I saw the trees first. As I was driving between Fairfield and Wayne City on Highway 15 yesterday morning, enjoying the early morning sunshine and the flowers in bloom in various front yards, my gaze was captured by two rows of trees covered with white flowers. I don’t know enough about trees to say what kind they were, but they were the same sort of tree I had seen in quantities of one or two in yards or randomly along I-64 the day before. Even from a distance, it was evident they had been planted on purpose. You just don’t see two perfectly straight lines of the same sort of tree occurring naturally. Most of the trees were at the peak of their short blooming season, with just one or two starting to show signs of green leaves edging out the blooms. In the early morning light, they were breathtaking.
Then I saw the sign: Landfill Entrance. Yes, these beautiful, white-flowering trees lined both sides of the entrance road to a landfill. Although I couldn’t see it from the highway, I knew that somewhere behind the closed gate that blocked the road was a mountain of garbage – the exact opposite of the beautiful trees and manicured lawn that marked the entrance.
It struck me how this so often reflects our spiritual lives. We may seem to have it all together on the outside. We carefully cultivate the self that we show to the world, keeping our lawn trimmed, our flower beds weeded, and our front porch chairs arranged just so. Maybe we believe that if we keep the entrance beautiful, no one will notice the garbage behind the gate. And if you’re anything like me, there is plenty of garbage: people we just don’t want to forgive, preferences and comfort we just don’t want to give up, decisions we would rather make ourselves without allowing God any say, guilt and regret from past mistakes.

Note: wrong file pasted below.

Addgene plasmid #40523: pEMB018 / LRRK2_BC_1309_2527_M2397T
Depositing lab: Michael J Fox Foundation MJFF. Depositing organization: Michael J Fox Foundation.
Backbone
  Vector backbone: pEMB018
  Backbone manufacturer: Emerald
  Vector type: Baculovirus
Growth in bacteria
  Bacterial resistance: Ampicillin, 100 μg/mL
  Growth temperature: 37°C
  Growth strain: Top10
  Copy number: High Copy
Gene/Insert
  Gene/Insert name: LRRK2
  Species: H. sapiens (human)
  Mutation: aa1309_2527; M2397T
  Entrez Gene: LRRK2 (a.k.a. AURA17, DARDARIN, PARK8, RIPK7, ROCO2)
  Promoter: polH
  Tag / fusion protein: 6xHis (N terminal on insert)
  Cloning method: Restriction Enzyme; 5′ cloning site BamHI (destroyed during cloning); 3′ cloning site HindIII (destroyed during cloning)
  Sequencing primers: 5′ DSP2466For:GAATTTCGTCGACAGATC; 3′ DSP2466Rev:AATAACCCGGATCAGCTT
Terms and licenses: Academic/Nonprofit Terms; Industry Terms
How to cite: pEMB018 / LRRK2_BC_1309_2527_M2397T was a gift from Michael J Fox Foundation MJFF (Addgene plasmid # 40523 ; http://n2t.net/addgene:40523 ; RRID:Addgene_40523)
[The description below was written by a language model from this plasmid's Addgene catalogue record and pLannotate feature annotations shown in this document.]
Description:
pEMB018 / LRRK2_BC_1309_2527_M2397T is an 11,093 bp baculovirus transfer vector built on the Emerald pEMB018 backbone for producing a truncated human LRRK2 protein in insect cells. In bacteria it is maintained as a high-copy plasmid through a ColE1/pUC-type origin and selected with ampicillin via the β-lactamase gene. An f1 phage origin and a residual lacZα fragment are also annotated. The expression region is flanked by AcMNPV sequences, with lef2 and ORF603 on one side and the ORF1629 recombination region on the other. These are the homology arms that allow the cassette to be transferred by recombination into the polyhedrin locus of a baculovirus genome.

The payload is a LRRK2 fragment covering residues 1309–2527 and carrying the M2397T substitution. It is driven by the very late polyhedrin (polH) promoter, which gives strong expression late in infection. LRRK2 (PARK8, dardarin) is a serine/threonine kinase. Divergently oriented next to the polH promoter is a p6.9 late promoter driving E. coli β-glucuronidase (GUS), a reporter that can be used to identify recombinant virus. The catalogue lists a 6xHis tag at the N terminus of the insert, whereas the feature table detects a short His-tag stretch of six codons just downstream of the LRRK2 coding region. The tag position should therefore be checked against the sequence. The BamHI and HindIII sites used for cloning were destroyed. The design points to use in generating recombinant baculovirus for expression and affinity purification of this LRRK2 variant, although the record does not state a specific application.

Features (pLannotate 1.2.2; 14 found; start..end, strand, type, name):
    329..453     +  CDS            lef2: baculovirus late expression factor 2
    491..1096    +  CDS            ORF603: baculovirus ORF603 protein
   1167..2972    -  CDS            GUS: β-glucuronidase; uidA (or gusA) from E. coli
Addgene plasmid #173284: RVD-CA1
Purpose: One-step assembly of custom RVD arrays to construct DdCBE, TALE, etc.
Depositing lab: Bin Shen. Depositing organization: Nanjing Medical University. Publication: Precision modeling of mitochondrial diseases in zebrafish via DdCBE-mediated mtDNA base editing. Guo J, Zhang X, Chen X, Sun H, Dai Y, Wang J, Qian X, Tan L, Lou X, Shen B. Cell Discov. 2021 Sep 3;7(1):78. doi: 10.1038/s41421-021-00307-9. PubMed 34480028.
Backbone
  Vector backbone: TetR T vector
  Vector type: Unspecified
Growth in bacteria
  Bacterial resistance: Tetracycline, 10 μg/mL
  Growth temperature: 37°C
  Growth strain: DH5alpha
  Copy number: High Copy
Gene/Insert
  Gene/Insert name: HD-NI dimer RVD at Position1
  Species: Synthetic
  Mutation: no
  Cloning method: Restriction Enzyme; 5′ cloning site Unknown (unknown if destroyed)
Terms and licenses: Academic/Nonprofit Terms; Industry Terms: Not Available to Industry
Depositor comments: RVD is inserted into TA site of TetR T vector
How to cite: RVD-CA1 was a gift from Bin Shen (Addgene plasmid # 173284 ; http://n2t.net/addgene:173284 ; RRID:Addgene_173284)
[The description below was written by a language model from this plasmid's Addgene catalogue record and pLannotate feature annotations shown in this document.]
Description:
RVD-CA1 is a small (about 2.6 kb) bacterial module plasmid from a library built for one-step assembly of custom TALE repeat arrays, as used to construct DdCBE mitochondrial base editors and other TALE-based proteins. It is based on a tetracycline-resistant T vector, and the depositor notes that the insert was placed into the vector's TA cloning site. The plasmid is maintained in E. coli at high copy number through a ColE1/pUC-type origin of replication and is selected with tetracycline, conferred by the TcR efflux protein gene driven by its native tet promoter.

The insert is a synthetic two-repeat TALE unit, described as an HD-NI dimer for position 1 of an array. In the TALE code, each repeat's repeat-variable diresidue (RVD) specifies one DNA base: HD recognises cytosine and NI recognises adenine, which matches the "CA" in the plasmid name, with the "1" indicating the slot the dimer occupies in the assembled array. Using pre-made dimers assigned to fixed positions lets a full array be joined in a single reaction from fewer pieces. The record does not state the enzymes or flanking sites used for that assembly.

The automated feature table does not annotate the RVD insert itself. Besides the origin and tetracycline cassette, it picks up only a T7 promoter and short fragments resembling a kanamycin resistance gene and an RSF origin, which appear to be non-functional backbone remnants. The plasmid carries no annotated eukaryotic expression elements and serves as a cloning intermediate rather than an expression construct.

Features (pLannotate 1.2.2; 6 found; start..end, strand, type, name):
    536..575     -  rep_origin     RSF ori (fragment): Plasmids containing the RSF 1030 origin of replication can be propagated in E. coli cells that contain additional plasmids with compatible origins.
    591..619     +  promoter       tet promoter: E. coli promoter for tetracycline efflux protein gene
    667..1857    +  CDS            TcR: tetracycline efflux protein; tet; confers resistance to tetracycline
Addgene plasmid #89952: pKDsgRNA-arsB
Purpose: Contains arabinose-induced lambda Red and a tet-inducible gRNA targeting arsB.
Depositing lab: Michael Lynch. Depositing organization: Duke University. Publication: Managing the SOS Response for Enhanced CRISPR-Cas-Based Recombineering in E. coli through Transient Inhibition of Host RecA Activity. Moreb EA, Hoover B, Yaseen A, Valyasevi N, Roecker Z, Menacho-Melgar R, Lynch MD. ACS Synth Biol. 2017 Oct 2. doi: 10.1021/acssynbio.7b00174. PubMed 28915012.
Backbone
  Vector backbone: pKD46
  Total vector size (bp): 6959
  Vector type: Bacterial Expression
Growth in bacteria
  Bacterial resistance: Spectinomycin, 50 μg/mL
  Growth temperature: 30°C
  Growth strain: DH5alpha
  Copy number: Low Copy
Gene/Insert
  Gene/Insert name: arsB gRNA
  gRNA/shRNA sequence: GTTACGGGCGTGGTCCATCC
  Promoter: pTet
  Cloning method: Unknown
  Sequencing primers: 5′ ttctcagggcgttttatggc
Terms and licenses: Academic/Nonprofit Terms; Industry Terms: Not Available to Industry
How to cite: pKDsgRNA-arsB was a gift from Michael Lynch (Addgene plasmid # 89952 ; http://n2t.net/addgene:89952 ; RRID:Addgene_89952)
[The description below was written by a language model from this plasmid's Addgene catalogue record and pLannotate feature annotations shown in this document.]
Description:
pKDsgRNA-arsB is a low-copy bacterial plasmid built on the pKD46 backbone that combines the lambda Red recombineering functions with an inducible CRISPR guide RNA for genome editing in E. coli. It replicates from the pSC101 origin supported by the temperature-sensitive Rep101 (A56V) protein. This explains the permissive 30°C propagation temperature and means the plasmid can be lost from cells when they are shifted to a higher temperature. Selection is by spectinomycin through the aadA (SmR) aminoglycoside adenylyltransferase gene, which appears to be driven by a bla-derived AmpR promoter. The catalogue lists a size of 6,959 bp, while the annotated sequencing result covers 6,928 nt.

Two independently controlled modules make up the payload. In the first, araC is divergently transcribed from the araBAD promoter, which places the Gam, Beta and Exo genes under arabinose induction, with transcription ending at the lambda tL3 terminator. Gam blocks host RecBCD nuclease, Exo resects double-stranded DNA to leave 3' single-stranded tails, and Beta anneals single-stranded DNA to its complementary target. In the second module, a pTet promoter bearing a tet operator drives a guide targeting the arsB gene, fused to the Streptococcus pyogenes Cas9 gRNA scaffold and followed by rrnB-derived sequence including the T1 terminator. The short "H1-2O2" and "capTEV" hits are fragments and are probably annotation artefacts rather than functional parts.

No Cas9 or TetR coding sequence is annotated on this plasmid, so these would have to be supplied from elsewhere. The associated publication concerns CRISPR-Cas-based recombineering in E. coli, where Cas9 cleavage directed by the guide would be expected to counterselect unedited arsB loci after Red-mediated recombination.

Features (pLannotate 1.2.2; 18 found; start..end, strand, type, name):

When Jesus comes knocking on the front door of our hearts, we may joyfully let him in to the meticulously cleaned front room. The trouble is, we fear that if Jesus ever saw the clutter in the unused guest room or the absolute disaster in the basement, he would leave and never come back, porch chairs and flowering trees notwithstanding. And while Jesus may be quite willing to stay in the front room, keeping him there makes the relationship rather stilted and formal.
In Revelation 3:20 (NRSV), Jesus says, “Listen! I am standing at the door, knocking; if you hear my voice and open the door, I will come in to you and eat with you, and you with me.” He doesn’t say “if you hear my voice and your life is perfect and you don’t really need me anyway, I will come in and have a tea party with you.” In fact, it has been my experience that Jesus shows up just when I really need to tackle cleaning in some particular area of my spiritual life – and he seems to keep finding areas I didn’t even know were cluttered! But Jesus doesn’t just come in, point out the mess, and watch from a distance. He jumps in with me, keeping me going even when I really would rather go out on the porch and enjoy the flowering trees. John Wesley called this process of continual cleaning-out “sanctification.” I just know I feel better when a new space is cleared by the power of God’s grace – even though the cleaning out process itself may not be something I would have chosen on my own.